Students Engage in New Immersive Courses

On March 12-23, 2017, Northwest students launched into brand new, intensive, all-day learning experiences known as Summits. The 27 new courses were designed by Northwest faculty to lead students in studies rooted in the school's values, history, and mission. The immersive format allowed students to engage in longer labs, take field trips around the state and across the country, and participate in action-oriented and meaningful learning.

"I've really enjoyed how the longer block time allowed us to really lean into the topic," says Zoe T. '19, who took the Summit called Food Justice: Unearthing Connections Between Land Use History, Race, Class, and Environmental Science. "I've learned so much about how social justice intersects with food justice and environmental justice. Summits provided the time for us to dive deeper into subjects that we are really interested in."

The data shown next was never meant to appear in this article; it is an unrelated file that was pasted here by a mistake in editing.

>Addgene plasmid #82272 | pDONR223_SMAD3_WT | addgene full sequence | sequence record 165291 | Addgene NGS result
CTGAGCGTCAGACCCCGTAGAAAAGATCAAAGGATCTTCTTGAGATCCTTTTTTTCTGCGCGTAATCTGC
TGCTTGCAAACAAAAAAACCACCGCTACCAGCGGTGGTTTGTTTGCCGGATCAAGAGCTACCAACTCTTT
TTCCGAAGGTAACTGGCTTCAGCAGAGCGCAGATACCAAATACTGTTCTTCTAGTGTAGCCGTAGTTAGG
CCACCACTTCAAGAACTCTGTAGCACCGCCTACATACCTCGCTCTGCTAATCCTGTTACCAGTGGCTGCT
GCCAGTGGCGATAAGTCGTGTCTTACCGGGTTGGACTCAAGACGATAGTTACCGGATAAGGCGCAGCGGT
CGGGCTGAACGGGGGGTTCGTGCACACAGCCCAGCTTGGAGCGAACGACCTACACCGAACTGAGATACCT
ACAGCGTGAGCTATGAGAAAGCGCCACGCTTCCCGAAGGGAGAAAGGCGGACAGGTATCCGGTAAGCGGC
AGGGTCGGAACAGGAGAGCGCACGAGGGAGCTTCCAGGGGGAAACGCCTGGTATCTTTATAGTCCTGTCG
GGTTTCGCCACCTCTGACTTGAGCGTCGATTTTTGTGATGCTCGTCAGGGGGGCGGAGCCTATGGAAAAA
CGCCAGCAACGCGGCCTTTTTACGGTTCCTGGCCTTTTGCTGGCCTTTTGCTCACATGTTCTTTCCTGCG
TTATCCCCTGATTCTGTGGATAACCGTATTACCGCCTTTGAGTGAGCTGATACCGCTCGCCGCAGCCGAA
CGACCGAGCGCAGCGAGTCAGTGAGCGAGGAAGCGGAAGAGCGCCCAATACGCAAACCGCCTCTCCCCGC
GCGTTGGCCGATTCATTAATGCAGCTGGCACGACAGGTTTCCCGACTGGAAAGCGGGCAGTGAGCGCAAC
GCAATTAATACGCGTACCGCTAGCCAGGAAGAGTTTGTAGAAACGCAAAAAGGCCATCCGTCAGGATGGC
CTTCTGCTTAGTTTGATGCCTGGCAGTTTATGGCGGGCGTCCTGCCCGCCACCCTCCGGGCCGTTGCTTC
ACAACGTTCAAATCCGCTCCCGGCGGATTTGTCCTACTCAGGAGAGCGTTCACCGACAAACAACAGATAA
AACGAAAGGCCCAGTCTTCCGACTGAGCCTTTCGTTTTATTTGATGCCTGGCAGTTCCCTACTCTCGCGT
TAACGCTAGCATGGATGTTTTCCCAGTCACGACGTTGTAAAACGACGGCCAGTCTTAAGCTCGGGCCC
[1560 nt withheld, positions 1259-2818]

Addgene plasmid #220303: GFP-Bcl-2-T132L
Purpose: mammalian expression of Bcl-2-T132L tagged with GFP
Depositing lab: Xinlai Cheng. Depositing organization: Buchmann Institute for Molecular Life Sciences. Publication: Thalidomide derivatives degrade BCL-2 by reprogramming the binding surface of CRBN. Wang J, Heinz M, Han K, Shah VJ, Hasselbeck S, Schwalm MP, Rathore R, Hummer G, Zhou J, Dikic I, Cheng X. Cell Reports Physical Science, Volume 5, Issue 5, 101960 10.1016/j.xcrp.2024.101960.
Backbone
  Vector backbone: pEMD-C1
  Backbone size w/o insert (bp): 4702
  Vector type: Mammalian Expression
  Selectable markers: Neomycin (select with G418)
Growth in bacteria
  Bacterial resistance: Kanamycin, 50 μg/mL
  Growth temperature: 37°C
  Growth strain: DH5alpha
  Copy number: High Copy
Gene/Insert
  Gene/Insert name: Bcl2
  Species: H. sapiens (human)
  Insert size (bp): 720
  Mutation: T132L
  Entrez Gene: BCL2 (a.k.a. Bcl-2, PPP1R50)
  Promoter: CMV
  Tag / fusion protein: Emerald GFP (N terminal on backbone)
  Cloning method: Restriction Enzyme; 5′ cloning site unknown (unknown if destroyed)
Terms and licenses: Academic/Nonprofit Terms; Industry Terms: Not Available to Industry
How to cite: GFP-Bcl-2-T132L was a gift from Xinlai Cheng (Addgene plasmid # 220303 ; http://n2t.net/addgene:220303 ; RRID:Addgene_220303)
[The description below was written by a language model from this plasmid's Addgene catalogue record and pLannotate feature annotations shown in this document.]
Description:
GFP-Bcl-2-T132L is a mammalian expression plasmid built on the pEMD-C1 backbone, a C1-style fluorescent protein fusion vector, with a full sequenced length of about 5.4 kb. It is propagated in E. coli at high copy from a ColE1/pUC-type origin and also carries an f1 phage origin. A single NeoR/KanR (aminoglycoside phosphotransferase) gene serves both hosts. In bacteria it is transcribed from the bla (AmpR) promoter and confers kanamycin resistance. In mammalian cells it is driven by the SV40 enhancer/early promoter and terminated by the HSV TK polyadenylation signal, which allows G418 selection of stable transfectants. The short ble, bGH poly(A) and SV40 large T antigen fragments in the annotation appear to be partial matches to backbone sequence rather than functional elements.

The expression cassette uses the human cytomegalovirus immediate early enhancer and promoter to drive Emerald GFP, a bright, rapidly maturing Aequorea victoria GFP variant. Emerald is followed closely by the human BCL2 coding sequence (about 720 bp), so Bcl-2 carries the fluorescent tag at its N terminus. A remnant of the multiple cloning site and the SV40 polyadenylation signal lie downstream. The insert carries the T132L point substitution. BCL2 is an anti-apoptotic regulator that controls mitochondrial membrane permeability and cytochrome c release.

During the two-week program, students partook in a wide-range of special opportunities. One Summit studying the Duwamish River had the chance to float down much of river, witnessing first-hand the effects of pollution and the conservation efforts that have taken place. Other students tracked the Civil Rights Movement, traveling to key sites in the South, meeting activists, historians, and current participants of the movement.

Students taking The Nuclear Age Summit measured alpha, beta, and gamma radiations with Geiger counters, and explored the historical context of nuclear power, the Manhattan Project, and took an overnight field trip to the Hanford Nuclear Reservation. Students spent two weeks learning about the homelessness crisis in Seattle, and participated in building a tiny house for a new tiny house community in Ballard.

"The interdisciplinary experiences allowed all of us, students, teachers, and support faculty, to learn together in new ways," says Assistant Head of School Tuney Kannapell. "Faculty worked hard to create this new program, offering a new avenue for mission-driving learning, and students were flexible, supportive, and enthusiastic in making Summits a success."